Climate change policies and technology developments are shifting consumer demand towards more sustainable diets, leading to significant disruptions for the global agriculture sector, according to a report.
The sector is facing pressure to address drivers of deforestation and land-use change, which could lead to higher raw materials costs, more supply chain investments and reduced demand for certain products, Fitch Ratings said.
The emergence of cell-based meats and meat alternatives could create opportunities for some players in agribusiness while causing demand destruction for others, it said.
“The agribusiness sector has been largely shielded from climate-related policies because of the difficulty in monitoring emissions from the sector and concerns that it would raise food prices,” the credit rating agency said.
“In addition, curbing emissions is often equated with reduction of production volumes, which is unpopular in view of food security concerns and the economic importance of agricultural exports for some countries.”
The agriculture, land use and forestry sector is the second-largest contributor to global climate change emissions after energy, accounting for 22 per cent of global greenhouse gas emissions in 2019, the report said, citing the Intergovernmental Panel on Climate Change. Agricultural production made up about half of the sector's emissions.
Most emissions from agriculture are in the form of methane and nitrous oxide, which have a much more significant warming effect than the carbon dioxide that the energy sector emits.
Agriculture also accounts for 70 per cent of all fresh water withdrawn from rivers, lakes and aquifers, and for 80 per cent to 90 per cent of fresh water consumption by human activities.
Fitch expects governments to act on Cop26 pledges related to agribusiness by broadening emissions-trading schemes, implementing environmental trade protectionism rules and increasing funding for private sector-led climate mitigation initiatives in 2022.
The global agriculture sector will be reshaped by climate policies, more investor scrutiny and shifting consumer preferences for healthier and more sustainable products, the report said.
“Its main challenge will be to feed 1.5 billion more people sustainably and nutritiously by 2050, while reducing greenhouse gas emissions from its key sources, including livestock, fertilisers, rice production and energy use,” Fitch said.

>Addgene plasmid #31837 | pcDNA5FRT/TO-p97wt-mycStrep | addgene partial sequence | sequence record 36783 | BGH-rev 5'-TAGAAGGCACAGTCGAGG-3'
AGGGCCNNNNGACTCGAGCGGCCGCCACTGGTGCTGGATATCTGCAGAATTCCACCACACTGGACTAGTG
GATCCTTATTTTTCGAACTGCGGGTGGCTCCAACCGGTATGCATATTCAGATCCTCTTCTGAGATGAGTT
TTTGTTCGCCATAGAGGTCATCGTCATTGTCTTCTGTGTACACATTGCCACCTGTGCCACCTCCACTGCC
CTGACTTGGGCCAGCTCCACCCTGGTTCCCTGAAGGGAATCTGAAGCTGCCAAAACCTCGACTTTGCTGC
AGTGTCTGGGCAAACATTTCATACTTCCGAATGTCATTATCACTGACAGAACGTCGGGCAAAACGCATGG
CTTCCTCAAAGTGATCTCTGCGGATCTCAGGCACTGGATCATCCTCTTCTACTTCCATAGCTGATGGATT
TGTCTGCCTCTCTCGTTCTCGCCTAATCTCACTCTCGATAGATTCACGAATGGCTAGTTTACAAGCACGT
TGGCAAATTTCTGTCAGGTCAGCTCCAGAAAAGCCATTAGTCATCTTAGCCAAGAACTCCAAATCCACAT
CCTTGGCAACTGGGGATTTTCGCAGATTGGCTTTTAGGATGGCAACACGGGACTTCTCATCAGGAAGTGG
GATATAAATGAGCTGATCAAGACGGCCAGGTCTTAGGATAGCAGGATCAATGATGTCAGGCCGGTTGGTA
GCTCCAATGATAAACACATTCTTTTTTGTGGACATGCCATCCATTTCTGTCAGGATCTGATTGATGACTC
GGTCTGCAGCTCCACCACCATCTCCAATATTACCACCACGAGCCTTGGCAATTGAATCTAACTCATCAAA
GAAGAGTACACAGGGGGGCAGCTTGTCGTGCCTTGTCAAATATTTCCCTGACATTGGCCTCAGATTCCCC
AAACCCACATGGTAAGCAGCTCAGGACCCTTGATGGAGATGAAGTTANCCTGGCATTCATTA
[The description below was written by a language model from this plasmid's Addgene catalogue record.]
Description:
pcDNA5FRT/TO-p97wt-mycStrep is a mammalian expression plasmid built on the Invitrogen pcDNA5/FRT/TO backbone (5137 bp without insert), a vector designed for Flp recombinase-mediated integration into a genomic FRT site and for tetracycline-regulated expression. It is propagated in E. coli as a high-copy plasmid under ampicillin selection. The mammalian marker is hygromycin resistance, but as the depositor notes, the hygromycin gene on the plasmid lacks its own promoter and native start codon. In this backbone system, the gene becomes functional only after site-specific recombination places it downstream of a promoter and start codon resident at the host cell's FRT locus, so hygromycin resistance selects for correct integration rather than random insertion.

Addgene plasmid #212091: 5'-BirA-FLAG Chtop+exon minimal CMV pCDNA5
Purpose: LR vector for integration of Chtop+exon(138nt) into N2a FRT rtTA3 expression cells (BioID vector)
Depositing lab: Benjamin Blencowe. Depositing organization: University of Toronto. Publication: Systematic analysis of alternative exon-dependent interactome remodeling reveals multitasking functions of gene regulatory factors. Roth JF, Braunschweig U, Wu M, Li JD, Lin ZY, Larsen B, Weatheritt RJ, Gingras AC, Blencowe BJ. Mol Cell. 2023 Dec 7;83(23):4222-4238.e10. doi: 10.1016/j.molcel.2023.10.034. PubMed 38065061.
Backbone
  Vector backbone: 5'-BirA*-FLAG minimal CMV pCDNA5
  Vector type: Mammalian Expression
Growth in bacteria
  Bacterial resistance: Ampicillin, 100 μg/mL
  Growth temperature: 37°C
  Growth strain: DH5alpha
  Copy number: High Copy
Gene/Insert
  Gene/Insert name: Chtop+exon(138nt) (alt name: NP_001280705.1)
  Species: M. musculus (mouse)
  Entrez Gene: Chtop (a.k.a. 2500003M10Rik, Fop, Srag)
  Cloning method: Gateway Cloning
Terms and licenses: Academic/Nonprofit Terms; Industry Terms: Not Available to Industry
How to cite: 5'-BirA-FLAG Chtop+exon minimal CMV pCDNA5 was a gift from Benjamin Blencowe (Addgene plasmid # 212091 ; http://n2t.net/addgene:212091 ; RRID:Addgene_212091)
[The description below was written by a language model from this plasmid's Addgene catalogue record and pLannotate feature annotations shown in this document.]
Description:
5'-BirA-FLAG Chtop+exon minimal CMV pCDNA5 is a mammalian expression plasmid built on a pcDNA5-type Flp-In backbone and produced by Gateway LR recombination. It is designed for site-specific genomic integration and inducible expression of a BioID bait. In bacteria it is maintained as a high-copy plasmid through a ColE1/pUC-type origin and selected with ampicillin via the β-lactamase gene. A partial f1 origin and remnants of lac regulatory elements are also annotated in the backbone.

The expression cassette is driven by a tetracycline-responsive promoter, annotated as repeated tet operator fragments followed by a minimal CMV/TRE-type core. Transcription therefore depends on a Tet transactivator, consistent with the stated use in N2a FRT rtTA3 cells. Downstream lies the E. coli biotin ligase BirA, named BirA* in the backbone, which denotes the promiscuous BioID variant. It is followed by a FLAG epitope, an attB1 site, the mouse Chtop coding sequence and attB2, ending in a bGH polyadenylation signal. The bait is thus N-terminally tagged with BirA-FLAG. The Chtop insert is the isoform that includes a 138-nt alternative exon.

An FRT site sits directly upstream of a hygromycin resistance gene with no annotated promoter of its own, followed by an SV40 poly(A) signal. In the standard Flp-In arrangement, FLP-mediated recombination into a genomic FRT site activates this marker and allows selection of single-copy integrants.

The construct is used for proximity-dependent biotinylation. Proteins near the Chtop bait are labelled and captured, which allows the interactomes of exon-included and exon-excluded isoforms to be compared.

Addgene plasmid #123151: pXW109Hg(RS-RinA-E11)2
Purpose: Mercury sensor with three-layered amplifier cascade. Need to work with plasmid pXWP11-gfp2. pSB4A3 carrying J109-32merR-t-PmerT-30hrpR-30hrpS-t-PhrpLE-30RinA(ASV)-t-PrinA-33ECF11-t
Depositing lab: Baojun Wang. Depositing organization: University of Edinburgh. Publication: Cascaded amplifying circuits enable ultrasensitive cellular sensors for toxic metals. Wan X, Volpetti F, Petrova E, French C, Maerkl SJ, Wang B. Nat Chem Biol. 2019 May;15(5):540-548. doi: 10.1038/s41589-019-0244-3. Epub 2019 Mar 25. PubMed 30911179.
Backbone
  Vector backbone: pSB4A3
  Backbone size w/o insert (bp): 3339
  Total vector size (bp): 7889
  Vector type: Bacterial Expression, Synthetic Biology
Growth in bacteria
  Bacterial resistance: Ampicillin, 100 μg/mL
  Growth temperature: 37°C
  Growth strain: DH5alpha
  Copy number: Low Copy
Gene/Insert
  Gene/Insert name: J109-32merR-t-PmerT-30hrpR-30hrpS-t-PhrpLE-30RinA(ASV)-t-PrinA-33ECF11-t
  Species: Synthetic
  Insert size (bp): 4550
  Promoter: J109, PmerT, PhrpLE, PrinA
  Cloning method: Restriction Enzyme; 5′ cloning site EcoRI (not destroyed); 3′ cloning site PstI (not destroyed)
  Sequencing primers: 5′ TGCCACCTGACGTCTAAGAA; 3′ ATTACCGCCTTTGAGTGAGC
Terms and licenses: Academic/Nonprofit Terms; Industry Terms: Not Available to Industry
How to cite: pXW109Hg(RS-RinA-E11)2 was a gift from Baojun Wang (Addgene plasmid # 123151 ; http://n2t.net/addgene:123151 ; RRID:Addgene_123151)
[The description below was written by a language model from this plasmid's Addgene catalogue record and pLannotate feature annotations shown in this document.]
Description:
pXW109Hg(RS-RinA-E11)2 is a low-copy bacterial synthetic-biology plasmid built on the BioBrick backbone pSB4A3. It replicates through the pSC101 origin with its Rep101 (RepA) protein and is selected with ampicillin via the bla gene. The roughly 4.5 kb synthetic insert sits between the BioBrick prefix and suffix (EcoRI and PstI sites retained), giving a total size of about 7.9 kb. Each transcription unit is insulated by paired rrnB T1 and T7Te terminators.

This is a complicated task because emissions from agriculture are a result of the activities of two billion farmers and not large companies, making it difficult to enforce compliance with sustainability standards.
The responsibility will therefore lie with large companies in the value chain such as commodity traders and processors, as well as consumer-facing food companies.
As many of these businesses are privately owned, they face fewer requirements for disclosure and improving climate performance than publicly-traded companies.
“The fragmented nature of the agribusiness sector will present challenges for implementing tighter emissions standards, but pressure from investors and regulators to limit land conversion will grow,” Fitch said.
Animal protein producers will face the biggest disruption within the agriculture sector as a coming rise in regulations will increase operating costs and capital expenditure while reducing their potential market access and revenue, it said.
“Fitch expects the impact to be more imminent in developed countries as many of them have already introduced greenhouse gas emission reduction targets and regulation for agriculture,” the agency said.
Global meat consumption will peak by 2030 and decline quickly after meat alternatives become more affordable by 2035, Fitch said.
A technological breakthrough in cell-based meats will significantly reduce production costs and make the nutrition, texture and taste of cultured meat more similar to animal meat.
“This could accelerate the consumption shift towards alternative protein sources. Affordability could also make it easier for people in emerging markets to adopt new diets,” it said.
Alternative meats could have a 28 per cent market share of meat consumption by 2050, it said.
A decline in meat production will also reduce fertilisers used to make fodder as less feed will be required.
Part of the current pasture and range lands can then be replaced with forests and cropland, which will help to capture greenhouse gases from the atmosphere and further limit global warming, Fitch said.